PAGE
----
LET THE SUN SHINE - HELLO! Canada - July 27 2009


Starlets like Madonna and Kate Winslet shun the sun to maintain their youthful-looking skin. But when summer roles around for us sun-starved Canadians, chances are we’re going to soak in a few rays at the cottage, on a patio or at the beach. So now is a great time to brush up on your sun smarts.

Our faces get the most direct exposure to damaging UVA rays (which cause damage on the cellular level) and UVB rays (those responsible for sunburn). In fact, almost 90 per cent of the visible signs of aging, including wrinkles and brown spots, can be attributed to sun exposure, so it’s essential to wear the right broad-spectrum sun protection to ward off damage.

Thanks to improved formulas and updated textures, sunscreen is easier to apply than ever. “Clear spray sunblocks with an SPF of 30 are effective, light, invisible and have great staying power,” says Dr. Lisa Kellett, a Toronto-based cosmetic dermatologist. “They work for all skin types, from normal to oily and prone to breakouts.”

The best way to apply a spray is to douse a cotton pad in the formula and evenly smooth it over your face so that don’t accidentally spray it in your eyes. “Most people are not applying enough,” says Dr. Kellett. “The actual SPF testing is performed using a thickness of sunscreen that is much thicker than what we typically use,” she continues. To be safe, use a quarter-size amount for your whole face and neck. And don’t forget about layering an SPF on you lips as well – they are the most sensitive area on your face. If you plan to spend a lot of time outdoors, limit your use of products that contain retinol and glycolic acid, as they can increase your sensitivity to the sun.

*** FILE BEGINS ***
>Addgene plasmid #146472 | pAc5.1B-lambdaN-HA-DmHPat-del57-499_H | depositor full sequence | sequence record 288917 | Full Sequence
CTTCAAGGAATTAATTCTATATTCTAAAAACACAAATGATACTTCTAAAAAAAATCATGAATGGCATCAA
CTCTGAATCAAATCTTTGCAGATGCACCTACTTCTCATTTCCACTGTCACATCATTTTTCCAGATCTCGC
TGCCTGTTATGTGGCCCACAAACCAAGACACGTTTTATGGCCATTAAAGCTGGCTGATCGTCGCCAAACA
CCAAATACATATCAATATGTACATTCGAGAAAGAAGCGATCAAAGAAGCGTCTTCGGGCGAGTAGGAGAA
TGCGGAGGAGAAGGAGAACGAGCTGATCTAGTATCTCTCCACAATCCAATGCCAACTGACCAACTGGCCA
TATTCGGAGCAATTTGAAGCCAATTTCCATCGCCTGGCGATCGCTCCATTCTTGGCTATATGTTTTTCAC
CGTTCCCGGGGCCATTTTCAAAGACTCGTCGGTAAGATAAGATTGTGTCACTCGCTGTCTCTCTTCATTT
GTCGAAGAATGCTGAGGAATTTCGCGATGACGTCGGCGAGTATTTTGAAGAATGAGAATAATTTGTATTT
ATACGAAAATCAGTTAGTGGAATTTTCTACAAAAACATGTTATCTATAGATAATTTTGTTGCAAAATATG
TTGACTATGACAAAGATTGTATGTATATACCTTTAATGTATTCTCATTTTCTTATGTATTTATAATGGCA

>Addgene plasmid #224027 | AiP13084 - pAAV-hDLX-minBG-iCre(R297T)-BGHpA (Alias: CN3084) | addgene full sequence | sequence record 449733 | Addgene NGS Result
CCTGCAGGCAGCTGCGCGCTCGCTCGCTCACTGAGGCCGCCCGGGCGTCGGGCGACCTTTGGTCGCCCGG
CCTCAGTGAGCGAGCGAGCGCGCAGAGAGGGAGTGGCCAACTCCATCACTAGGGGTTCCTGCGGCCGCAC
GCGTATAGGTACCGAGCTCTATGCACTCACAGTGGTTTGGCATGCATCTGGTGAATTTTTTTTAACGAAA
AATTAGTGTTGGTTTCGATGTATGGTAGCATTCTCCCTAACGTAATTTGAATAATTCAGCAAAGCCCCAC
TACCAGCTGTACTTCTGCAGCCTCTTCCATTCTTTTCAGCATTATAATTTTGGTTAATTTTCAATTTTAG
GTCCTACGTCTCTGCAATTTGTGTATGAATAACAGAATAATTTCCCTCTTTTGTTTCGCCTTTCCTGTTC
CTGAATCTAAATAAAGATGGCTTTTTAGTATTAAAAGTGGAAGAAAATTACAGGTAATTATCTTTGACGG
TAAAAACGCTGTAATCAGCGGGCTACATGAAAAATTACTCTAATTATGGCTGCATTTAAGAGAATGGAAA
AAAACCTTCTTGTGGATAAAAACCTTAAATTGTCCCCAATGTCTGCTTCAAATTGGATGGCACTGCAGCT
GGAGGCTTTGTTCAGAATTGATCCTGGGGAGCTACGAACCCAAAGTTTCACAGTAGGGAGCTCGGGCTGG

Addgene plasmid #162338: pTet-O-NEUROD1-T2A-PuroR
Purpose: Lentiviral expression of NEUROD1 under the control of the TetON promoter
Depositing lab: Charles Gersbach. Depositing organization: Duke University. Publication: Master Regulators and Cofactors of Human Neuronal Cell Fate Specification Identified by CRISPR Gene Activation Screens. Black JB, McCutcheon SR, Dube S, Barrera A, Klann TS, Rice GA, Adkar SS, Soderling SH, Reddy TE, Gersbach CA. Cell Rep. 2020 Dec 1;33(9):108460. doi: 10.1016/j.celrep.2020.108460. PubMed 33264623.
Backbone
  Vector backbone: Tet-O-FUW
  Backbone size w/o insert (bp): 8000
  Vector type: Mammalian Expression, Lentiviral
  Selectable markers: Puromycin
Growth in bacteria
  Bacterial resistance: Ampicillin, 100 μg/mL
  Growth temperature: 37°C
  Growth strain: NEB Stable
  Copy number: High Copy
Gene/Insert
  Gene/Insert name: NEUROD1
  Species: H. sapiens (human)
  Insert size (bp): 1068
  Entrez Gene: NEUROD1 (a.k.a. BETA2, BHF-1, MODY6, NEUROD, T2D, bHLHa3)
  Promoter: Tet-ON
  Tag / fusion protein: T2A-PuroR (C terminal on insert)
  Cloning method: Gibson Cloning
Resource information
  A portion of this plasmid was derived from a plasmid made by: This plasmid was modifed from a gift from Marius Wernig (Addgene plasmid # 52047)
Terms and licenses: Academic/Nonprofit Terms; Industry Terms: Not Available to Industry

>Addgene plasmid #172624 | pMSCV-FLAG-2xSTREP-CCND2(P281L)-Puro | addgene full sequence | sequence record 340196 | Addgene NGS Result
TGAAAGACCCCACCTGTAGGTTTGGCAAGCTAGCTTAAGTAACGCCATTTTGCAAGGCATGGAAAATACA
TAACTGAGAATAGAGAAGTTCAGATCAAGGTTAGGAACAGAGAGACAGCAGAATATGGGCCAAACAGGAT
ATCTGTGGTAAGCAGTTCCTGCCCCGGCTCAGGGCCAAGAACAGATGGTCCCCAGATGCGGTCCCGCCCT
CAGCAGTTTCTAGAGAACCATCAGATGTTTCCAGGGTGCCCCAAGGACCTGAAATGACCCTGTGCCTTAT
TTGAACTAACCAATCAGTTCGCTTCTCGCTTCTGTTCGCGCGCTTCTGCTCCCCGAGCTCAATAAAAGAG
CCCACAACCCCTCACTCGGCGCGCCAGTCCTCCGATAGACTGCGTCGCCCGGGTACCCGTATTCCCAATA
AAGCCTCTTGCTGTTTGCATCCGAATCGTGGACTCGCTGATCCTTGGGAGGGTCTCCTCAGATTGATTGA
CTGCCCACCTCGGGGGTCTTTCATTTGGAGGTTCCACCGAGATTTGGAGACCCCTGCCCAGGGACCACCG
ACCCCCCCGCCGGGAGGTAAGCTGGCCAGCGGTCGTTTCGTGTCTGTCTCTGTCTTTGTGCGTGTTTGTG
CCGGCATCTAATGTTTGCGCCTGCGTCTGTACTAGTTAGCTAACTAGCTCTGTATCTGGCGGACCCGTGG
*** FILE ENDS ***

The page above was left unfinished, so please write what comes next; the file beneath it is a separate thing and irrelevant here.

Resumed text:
When shielding your body, you need at least a full palm of sunscreen lotion to properly cover the whole area. It’s best to apply it at least 15 minutes before you head outdoors – this way you’re fully protected the moment you step outside. And be through. The most commonly missed spots are the back of the neck, tips of the ears and calves,” says Dr. Kellett. If you have a spot that’s hard to reach, ask a friend for help or cover up with clothing. Remember that even if you plan to seek out shade, you still need to wear sunscreen, as UV rays can penetrate shady spots. Reapply at least once every two hours, or more if you are swimming or perspiring.

Even the most diligent sunscreen user can sometimes miss a spot and end up with a burn. If skin is inflamed, get relief by applying a cold compress or an after-sun lotion that contains anti-inflammatory ingredients, such as aloe. Steer clear of taking hot showers or baths, along with fragrance-heavy products and those with aggressive active ingredients like glycolic acid or retinol – these can all lead to further inflammation. If you do get a severe burn (that blisters, for instance), consult a dermatologist. “There are prescription topical medications we can prescribe to drastically reduce the effects of a sunburn,” says Dr. Kellett.